Forget good clean fun: Joe Orton’s What the Butler Saw is a hilarious, down and dirty farce of cross people and cross dressing in a lunatic asylum masquerading as a private clinic, where a job interview leads to a thwarted seduction and a knock-on series of catastrophes.
But as Sean Foley’s energetic production, very well designed by Alice Power, is at many pains to point out, the real joy of this 1969 classic resides in its jewelled dialogue, which is as witty and aphoristic as Oscar Wilde’s, and pushed to the limits of indecency.
As in Wilde, the humour lies in the rhythm of extreme antithesis, surprise vocabulary and an air of drastic finality. The temptation, to which the cast mostly succumb, is to confuse thumping authority with a sly and undercutting wit, so that the hectic physical action - the slamming of doors and thrusting of underwear into flower vases - is matched with a similar stress and vocal emphasis.
This makes the experience of sitting through the play slightly exhausting, but the ship stays afloat thanks to the brilliant comic contortions of Tim McInnerny as Dr Prentice and Samantha Bond as his braying, dipsomaniac, dissatisfied wife, a sort of ruined Coral Browne (who played the role in the first production); she exchanges her fur coat (covering a black negligee) for the floral dress of Georgia Moffett’s cute but sexually innocent interviewee, Geraldine Barclay, without even noticing.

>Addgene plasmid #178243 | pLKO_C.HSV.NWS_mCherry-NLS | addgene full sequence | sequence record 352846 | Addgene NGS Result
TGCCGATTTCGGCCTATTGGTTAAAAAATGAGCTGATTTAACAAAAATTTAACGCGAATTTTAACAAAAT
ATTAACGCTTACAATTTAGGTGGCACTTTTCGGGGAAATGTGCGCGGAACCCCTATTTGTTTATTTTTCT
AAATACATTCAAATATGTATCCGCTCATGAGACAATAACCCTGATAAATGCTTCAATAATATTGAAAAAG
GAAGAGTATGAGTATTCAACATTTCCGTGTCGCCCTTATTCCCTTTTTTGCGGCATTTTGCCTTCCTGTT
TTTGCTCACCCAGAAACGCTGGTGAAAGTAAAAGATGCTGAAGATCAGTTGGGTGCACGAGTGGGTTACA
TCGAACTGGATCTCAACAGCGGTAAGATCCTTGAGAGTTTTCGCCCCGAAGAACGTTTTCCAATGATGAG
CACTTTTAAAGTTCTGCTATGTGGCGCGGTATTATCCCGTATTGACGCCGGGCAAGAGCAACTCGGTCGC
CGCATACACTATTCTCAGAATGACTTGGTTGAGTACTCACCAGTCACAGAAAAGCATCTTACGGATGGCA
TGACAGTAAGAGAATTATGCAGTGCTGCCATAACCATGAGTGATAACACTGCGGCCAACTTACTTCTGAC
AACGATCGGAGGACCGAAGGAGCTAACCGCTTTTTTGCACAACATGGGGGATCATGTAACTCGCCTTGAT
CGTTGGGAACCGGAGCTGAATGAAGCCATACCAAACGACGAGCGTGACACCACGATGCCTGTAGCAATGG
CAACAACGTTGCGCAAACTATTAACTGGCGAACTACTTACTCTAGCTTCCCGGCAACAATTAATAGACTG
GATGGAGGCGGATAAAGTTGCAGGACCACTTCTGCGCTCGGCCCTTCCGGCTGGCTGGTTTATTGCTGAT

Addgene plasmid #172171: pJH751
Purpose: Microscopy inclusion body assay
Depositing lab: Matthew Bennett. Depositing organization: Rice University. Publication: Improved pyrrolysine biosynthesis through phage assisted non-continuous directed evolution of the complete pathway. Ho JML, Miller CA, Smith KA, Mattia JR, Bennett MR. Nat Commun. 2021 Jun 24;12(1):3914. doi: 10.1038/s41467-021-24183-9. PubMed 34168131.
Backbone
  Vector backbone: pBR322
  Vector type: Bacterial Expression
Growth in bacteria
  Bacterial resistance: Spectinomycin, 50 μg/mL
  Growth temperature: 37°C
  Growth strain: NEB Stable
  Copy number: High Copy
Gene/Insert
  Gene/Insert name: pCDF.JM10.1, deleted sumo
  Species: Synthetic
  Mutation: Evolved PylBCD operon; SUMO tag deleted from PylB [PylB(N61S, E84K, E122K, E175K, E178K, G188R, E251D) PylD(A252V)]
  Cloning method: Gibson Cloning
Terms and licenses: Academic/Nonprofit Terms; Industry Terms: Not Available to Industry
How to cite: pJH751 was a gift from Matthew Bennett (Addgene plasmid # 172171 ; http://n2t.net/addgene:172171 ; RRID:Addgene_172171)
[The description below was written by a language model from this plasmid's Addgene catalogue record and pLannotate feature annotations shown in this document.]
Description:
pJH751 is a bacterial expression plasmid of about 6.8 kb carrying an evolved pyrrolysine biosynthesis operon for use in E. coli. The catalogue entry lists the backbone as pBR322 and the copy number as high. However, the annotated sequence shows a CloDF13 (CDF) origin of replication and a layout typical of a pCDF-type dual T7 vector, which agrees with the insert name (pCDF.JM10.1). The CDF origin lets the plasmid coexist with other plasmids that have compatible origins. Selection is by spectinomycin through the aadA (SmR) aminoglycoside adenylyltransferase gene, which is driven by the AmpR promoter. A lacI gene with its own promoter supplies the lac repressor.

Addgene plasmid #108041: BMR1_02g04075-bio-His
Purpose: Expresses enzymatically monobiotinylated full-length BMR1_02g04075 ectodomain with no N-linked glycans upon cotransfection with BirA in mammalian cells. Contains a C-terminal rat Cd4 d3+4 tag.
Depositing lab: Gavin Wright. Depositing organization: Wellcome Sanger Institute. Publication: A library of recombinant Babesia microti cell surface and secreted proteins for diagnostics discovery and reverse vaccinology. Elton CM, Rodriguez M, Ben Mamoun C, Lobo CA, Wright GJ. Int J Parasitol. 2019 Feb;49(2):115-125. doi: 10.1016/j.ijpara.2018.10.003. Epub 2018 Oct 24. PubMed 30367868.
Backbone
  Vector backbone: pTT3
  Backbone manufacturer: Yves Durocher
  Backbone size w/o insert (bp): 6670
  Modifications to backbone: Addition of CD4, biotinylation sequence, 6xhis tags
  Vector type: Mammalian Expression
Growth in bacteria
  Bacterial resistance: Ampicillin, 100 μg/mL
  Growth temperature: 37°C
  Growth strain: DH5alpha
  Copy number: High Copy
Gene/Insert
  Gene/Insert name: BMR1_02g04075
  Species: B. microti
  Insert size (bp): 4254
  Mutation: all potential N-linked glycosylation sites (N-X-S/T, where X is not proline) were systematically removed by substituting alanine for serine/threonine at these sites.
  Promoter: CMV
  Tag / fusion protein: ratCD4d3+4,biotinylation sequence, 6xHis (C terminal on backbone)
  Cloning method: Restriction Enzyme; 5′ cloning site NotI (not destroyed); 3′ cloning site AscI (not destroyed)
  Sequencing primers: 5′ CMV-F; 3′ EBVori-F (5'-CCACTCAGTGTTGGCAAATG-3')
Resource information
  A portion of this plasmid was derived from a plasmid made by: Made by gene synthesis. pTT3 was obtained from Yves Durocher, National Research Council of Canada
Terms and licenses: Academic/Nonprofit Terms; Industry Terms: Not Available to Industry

Barclay in turn finds herself kitted out in the costume of the bell boy from the Station Hotel where most of the play’s marital and sexual confusions can be traced to a Boris Becker-style encounter in a linen cupboard. Director of the madhouse operations is the visiting inspector, Dr Rance, whom the comedian Omid Djalili plays with a ferocious, but very limited, barking bullishness.
Djalili’s technique of biting off phrases and spitting them out undermines the fluent brilliance of his diagnostic speeches and ludicrous conclusions. But there is so much to enjoy in every line of this play that the mechanics of the farce - which are perfectly aligned - can sometimes be taken for granted.
Nick Hendrix is too drag-queeny as the bell boy in a dress, but he and Jason Thorpe as the dull policeman sucked into a vortex of orgiastic mayhem play funny and straight where it matters most. And all evidence of moral turpitude is trumped by McInnerny’s delicious delivery, hair flopping manically, of the suddenly topical line, "There is nothing furtive in my relationship with the editor of the Guardian".